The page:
The Freep's Jennifer Dixon is raising questions again about how state inspectors balance worker safety with the demands of Detroit's go-go construction industry, this time focusing on the death of an electrician as crews rushed to finish Little Casear's Arena in 2017.
Michael Morrison, 46, of St. Clair Shores was fatally injured when he fell seven stories from near the roof of the arena to the seats below. Police and the county medical examiner called it an accident, but the Michigan Occupational Safety and Health Administration ruled it a suicide.
Safety experts say MIOSHA's decision to overrule its own inspector — who also labeled the death an accident — raises questions about whether regulators are putting big business ahead of Michigan workers. They also say that not counting workplace deaths correctly thwarts efforts to improve safety in the workplace.
Employers don't want a workplace fatality on their record: It can drive up the costs of workers' comp and other insurance, as well as the cost of performance and payment bonds. It's a stain on their safety record, which can impact a company's ability to successfully bid on other work.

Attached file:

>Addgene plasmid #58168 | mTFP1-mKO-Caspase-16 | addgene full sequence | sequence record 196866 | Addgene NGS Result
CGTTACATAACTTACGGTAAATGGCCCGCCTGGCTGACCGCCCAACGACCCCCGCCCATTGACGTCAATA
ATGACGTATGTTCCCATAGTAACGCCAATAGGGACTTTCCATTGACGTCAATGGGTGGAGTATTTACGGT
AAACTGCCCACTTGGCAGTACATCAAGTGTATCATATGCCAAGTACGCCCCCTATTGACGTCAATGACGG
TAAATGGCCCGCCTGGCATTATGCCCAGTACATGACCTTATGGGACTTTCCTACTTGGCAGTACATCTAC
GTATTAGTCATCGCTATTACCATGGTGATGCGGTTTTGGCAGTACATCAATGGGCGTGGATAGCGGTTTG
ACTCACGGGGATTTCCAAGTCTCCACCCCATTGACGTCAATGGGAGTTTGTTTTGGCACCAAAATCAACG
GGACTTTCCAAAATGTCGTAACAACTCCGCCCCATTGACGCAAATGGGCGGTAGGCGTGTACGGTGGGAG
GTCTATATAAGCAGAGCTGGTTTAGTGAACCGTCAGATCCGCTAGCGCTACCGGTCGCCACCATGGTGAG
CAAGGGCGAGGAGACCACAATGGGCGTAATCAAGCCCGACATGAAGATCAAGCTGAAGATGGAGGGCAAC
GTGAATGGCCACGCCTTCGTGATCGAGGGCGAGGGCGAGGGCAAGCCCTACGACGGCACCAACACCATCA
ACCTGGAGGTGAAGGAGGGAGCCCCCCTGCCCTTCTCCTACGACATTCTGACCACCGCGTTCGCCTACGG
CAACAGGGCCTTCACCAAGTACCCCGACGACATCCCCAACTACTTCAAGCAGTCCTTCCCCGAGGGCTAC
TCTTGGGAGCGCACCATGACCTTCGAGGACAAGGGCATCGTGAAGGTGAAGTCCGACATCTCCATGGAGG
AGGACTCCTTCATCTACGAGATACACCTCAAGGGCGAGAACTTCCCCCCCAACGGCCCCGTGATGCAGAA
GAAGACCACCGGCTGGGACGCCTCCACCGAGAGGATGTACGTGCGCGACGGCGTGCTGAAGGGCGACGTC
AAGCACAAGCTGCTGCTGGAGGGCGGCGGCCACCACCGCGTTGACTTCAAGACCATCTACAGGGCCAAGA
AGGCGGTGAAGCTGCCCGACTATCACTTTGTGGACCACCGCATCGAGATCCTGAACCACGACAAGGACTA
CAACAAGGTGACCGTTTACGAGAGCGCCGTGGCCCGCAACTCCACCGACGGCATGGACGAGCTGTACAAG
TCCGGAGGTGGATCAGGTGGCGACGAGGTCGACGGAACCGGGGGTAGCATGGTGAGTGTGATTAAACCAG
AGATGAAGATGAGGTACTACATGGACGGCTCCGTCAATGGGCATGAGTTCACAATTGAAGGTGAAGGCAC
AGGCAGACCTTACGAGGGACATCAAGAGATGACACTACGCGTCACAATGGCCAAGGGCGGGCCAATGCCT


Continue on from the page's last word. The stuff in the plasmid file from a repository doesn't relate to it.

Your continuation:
A suicide, on the other hand, is a "convenient way to close the case and move on," said Troy lawyer Shereef Akeel, who specializes in employment law. "It exonerates the employer and absolves them of any fault."
MIOSHA is defending its ruling. Attorney General Dana Nessel is promising to look into "all aspects" of the LCA death, in response to Free Press questions.
Dixon and the paper last looked at the issue in January, exploring how the state agency allowed Bedrock Detroit, the real-estate arm of billionaire Dan Gilbert's empire, to sidestep certain safety issues in its own projects around town. Bedrock executives were even allowed to "lecture (inspectors) about how to do their jobs" in connection with the company's multiple renovation efforts. Bedrock denied wrongdoing or improper actions in that case, calling the report "perplexing and disappointing."